Brian Eno’s light-up turntable changes colour in “complex and unpredictable” patterns


Like its predecessor, released in 2021, Turntable II consists of a platter and base made of translucent acrylic, each fitted with LED lights that are programmed to change colour independently.

Brian Eno has designed a new version of his light-up turntable

Thousands of tiny holes drilled into the plastic allow light to emanate from the record player, creating gradients where the two layers overlap.

The colour of the lights and the speed at which they change is programmed to change randomly, creating a nearly endless spectrum of “colourscapes”.

It consists of a circular platter and base that are illuminated independently

“Several overlapping light cycles will keep producing different colour balances and blends – and different shadow formations that slowly evolve and never exactly repeat,” Eno said.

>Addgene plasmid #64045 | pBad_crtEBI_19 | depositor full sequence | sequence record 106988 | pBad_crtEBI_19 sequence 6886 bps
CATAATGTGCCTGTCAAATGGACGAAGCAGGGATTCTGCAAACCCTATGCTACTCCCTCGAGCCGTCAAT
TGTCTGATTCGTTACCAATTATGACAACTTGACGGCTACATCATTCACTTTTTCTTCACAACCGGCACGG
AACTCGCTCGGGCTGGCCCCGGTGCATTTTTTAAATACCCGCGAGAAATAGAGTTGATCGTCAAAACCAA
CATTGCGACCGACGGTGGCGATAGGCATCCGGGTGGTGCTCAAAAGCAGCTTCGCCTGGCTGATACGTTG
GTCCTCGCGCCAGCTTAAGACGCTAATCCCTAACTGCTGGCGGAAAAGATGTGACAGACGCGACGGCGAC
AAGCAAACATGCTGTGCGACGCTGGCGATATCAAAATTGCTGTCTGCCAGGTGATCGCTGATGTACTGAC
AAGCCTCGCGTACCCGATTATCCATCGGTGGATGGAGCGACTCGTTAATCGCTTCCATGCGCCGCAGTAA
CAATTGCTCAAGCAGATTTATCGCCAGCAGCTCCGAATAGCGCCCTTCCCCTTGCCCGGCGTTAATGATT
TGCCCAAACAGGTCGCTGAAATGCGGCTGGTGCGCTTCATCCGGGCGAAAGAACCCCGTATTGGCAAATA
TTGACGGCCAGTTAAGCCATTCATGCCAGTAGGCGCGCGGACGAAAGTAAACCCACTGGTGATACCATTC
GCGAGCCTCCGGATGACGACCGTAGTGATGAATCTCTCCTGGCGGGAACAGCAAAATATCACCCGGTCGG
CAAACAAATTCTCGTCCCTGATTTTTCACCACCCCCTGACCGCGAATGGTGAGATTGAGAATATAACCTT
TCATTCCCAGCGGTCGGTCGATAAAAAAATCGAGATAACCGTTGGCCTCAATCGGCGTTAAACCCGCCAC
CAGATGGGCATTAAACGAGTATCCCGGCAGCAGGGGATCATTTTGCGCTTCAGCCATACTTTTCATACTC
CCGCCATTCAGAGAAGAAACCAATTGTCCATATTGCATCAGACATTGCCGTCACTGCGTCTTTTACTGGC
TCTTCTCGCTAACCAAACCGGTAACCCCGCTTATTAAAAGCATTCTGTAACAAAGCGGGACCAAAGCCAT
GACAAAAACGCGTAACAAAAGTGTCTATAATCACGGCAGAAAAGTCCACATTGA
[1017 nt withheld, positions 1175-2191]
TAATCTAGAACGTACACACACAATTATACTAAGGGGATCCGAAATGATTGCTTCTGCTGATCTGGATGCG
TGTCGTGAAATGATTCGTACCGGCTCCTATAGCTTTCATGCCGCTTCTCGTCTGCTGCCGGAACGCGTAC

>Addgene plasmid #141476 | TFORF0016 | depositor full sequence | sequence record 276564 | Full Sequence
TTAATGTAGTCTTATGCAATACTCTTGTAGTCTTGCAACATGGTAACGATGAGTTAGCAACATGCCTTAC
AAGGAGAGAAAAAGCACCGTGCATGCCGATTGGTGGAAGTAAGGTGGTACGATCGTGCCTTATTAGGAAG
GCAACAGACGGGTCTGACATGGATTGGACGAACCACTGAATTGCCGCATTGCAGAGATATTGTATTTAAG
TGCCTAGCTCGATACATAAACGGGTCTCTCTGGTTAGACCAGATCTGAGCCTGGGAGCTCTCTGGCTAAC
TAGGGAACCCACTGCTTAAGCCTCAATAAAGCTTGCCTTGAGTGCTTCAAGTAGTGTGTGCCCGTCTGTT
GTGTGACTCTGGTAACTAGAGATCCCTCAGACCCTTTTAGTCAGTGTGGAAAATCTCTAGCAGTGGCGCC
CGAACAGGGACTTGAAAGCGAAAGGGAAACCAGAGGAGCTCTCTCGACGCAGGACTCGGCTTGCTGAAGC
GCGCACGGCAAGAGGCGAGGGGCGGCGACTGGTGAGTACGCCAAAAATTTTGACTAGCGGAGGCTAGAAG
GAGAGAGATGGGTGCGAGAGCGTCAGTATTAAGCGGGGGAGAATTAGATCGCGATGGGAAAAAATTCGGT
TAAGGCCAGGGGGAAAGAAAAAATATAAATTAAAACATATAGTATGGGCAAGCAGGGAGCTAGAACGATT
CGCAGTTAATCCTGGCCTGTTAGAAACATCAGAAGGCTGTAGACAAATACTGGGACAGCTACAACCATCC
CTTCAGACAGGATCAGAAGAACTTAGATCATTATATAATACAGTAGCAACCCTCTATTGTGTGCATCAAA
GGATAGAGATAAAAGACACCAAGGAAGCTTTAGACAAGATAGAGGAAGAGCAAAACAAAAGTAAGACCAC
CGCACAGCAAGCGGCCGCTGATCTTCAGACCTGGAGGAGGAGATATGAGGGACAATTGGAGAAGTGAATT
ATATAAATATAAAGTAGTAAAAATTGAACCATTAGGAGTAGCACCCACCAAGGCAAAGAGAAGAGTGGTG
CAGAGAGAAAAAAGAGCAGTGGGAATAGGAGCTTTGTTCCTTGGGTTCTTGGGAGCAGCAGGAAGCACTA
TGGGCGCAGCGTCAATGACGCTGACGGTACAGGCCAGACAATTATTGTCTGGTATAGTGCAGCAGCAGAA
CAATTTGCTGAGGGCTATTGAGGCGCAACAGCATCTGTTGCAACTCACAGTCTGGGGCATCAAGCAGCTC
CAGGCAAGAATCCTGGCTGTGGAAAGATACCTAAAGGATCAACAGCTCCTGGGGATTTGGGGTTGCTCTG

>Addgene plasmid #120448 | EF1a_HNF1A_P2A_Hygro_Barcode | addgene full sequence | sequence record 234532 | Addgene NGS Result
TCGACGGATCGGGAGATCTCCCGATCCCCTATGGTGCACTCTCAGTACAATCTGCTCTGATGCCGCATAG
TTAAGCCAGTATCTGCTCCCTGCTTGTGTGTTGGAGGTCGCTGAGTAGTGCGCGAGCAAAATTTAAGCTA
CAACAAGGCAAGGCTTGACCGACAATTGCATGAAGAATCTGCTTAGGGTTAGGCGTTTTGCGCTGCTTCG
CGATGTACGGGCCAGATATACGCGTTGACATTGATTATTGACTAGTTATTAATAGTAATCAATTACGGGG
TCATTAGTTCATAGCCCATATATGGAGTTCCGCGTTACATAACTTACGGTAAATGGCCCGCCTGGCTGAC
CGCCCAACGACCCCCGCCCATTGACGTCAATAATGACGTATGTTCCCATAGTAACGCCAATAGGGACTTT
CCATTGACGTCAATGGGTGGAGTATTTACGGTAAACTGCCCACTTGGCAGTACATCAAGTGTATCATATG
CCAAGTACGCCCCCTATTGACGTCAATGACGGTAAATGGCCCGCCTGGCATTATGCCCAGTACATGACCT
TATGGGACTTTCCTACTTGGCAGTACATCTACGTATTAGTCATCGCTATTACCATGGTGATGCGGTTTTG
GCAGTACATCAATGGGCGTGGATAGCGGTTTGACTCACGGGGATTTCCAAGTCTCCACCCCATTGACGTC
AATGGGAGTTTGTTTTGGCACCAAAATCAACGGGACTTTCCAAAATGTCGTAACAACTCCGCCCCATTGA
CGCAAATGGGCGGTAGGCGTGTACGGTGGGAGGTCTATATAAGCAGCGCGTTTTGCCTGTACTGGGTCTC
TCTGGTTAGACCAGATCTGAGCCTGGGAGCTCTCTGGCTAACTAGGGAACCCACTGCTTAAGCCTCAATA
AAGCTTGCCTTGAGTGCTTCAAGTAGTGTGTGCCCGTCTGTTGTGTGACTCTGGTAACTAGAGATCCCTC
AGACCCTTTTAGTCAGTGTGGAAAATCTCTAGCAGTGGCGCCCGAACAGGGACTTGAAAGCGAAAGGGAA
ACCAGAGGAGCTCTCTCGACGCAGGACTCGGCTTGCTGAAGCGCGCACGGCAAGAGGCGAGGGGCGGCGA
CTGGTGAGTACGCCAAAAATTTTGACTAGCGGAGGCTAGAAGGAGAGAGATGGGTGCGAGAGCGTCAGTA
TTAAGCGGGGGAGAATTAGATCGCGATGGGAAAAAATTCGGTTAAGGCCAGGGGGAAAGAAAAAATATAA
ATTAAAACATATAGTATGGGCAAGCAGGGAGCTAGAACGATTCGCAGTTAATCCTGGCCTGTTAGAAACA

“I’ve never ceased to be fascinated by the amazingly intricate, complex and unpredictable results produced by simple deterministic systems,” he continued.

“Out of simplicity, complexity arises. That is for me the most incredible idea of evolution theory.”



Produced as a limited edition of 150, the record player is on display at Paul Stolper Gallery in London’s Bloomsbury until 9 March 2024.

The lights create a colour gradient across the surface of the record player

Eno, who is credited as one of the founding fathers of ambient music, first started experimenting with combining light and sound while attending art school in the late 1960s.

Since then, he has created a series of light box artworks for Paul Stolper and collaborated with British architect Asif Khan on the UK’s energy-themed pavilion at the Astana Expo 2017 in Kazakhstan,

A white tonearm distinguishes the design from its predecessor

“I started using light and video because I wanted to make visual experiences that had some of the qualities of musical experiences – that’s to say, that existed and changed in time,” Eno explained.

“I wanted to make very slowly changing paintings, to blur the edges that separate those different forms.”

The photography is Luke Walker.

The post Brian Eno’s light-up turntable changes colour in “complex and unpredictable” patterns appeared first on Dezeen.